Comment 88073

By Noted (anonymous) | Posted April 21, 2013 at 13:39:37

Pompeii’s longstanding problems have stymied a succession of Culture Ministry archaeologists entrusted with its conservation. Stefano De Caro, who oversaw the archaeological work at Pompeii from 1977 to 1984, says the site’s woes stem from Italy’s shortsighted budget policies, which have kept it in a near-constant state of crisis.

“The fact is that Pompeii has been underfunded for 50 years, and gorging on funds every once in a while doesn’t help if you need to eat every day,” said Mr. De Caro, who is now director general of the International Center for the Study of the Preservation and Restoration of Cultural Property, or Iccrom, based in Rome....

The new conservation strategy of Pompeii will be focused less on restoring individual monuments than on comprehensive maintenance, including improved water collection and disposal. Conservators say that many recent collapses were the result of bad drainage and the slow erosion of the ancient mortar.

Conservation has been hindered by a hiring freeze, particularly of skilled restorers but also of lower-level maintenance workers. “It’s been a situation with lots of generals but no troops,” said Valerio Papaccio, an architect currently overseeing preservation....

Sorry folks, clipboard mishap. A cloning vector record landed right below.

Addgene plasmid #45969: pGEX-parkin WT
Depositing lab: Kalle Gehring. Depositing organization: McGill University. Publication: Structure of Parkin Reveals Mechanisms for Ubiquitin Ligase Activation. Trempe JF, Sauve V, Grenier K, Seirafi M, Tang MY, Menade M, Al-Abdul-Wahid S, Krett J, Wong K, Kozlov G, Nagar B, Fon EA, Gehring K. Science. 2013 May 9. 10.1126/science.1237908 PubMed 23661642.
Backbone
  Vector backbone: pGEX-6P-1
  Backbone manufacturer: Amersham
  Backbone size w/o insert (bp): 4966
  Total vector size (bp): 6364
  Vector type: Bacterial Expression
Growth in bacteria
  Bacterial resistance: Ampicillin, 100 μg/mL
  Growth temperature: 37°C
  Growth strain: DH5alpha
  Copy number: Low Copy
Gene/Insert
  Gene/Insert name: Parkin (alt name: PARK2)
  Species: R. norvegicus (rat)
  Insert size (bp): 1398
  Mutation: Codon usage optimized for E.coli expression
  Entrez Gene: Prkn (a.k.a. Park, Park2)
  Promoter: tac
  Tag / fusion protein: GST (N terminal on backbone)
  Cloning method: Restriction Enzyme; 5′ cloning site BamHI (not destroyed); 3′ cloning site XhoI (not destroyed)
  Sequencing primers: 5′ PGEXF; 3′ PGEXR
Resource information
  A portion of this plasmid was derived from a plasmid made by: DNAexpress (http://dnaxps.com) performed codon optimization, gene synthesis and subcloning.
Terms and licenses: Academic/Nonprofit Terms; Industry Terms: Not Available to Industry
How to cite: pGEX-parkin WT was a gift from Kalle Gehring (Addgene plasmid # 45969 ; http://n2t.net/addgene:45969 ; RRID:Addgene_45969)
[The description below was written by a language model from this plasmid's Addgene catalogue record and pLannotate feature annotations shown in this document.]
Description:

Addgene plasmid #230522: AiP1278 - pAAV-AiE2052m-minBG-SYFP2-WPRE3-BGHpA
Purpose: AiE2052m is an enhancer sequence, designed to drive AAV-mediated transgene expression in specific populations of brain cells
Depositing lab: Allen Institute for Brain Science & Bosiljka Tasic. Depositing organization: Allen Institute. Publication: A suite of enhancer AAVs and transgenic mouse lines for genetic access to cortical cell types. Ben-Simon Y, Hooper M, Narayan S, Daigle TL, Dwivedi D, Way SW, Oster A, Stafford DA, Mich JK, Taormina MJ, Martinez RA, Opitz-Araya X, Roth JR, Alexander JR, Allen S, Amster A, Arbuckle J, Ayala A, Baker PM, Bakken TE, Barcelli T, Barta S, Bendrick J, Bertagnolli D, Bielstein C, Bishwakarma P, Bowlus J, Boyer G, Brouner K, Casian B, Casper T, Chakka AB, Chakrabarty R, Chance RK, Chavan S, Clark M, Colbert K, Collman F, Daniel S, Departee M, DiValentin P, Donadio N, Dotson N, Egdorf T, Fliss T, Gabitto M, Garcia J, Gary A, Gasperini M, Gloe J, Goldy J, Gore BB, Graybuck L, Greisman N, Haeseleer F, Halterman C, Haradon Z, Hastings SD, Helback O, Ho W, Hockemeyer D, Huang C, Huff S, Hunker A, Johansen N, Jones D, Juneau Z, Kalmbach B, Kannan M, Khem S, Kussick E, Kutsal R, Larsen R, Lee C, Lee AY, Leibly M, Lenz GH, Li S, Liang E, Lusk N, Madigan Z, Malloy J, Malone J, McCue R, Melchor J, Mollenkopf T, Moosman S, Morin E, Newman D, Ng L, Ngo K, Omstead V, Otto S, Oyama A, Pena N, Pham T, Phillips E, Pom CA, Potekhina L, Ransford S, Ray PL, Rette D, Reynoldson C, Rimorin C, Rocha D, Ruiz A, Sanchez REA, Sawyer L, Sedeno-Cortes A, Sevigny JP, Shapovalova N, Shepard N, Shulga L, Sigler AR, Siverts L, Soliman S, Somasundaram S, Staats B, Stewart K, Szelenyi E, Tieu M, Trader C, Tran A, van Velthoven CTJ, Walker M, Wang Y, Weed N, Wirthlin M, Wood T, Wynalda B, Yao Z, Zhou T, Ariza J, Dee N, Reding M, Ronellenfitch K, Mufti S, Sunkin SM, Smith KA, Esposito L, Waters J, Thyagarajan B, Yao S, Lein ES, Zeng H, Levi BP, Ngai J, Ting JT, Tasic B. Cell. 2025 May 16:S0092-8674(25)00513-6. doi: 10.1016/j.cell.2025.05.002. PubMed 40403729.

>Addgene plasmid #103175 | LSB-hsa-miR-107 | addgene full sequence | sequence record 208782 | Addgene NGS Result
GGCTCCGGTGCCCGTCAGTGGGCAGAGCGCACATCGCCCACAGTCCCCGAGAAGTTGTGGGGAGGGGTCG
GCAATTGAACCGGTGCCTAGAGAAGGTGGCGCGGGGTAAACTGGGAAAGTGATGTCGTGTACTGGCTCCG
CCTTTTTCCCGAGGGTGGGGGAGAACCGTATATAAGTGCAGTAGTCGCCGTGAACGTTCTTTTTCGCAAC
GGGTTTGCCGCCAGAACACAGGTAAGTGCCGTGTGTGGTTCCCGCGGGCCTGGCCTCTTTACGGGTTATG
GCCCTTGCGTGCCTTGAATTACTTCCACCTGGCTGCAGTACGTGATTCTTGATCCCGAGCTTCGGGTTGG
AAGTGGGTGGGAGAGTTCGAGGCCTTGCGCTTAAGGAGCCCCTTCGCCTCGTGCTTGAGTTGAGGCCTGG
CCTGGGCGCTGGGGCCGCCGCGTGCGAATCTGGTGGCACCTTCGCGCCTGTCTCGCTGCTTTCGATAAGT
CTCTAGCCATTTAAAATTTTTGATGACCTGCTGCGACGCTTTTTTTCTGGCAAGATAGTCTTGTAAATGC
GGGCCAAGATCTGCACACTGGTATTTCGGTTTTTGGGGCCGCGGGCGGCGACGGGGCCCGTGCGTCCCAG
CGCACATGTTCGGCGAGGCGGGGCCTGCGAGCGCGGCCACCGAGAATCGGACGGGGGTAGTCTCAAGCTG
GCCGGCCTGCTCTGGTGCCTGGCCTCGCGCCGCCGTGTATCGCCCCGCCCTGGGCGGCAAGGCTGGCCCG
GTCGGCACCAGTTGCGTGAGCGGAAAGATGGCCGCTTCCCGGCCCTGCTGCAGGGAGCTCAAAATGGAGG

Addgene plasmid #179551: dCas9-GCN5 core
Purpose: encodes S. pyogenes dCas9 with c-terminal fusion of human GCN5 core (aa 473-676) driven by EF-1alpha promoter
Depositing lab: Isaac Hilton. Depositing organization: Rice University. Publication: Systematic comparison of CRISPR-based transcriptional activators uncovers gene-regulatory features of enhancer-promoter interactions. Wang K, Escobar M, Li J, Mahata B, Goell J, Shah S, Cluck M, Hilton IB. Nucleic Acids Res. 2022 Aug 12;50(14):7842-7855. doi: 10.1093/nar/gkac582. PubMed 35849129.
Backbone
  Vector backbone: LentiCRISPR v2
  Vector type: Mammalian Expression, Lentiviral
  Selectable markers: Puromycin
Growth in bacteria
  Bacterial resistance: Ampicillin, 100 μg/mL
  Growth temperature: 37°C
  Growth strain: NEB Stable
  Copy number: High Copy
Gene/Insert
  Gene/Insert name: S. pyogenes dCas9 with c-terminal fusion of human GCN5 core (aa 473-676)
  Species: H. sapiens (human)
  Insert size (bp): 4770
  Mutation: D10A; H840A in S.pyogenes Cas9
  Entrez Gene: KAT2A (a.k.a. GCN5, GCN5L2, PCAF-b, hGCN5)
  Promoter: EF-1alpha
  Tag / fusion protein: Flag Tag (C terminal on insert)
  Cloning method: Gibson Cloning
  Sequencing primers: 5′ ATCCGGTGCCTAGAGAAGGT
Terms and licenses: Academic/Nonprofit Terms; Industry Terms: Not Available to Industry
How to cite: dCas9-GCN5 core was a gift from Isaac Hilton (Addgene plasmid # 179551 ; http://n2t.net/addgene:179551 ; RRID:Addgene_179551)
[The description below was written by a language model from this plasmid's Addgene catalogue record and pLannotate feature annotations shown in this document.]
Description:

Officials say the Great Pompeii Project has a better chance of succeeding where other plans have failed because it is a comprehensive strategy involving three ministries: Culture, Interior and Territorial Cohesion. Economic development officials examine the investment potential of bids, while Interior Ministry officials make sure they are awarded to companies without ties to organized crime.

There are also timid advancements to introduce private sponsorship at the site, much in the same way that the Packard Humanities Institute has made the nearby Herculaneum, also buried by Vesuvius, a model site for archaeological preservation.

But some veteran observers doubt whether Italy will ever be able to finish the job. “The city has been excavated to an extent that it cannot be properly preserved, so we should just rebury parts of it,” said Mr. De Caro of Iccrom. “This way isn’t working, and to maintain things the way they are means certain death.”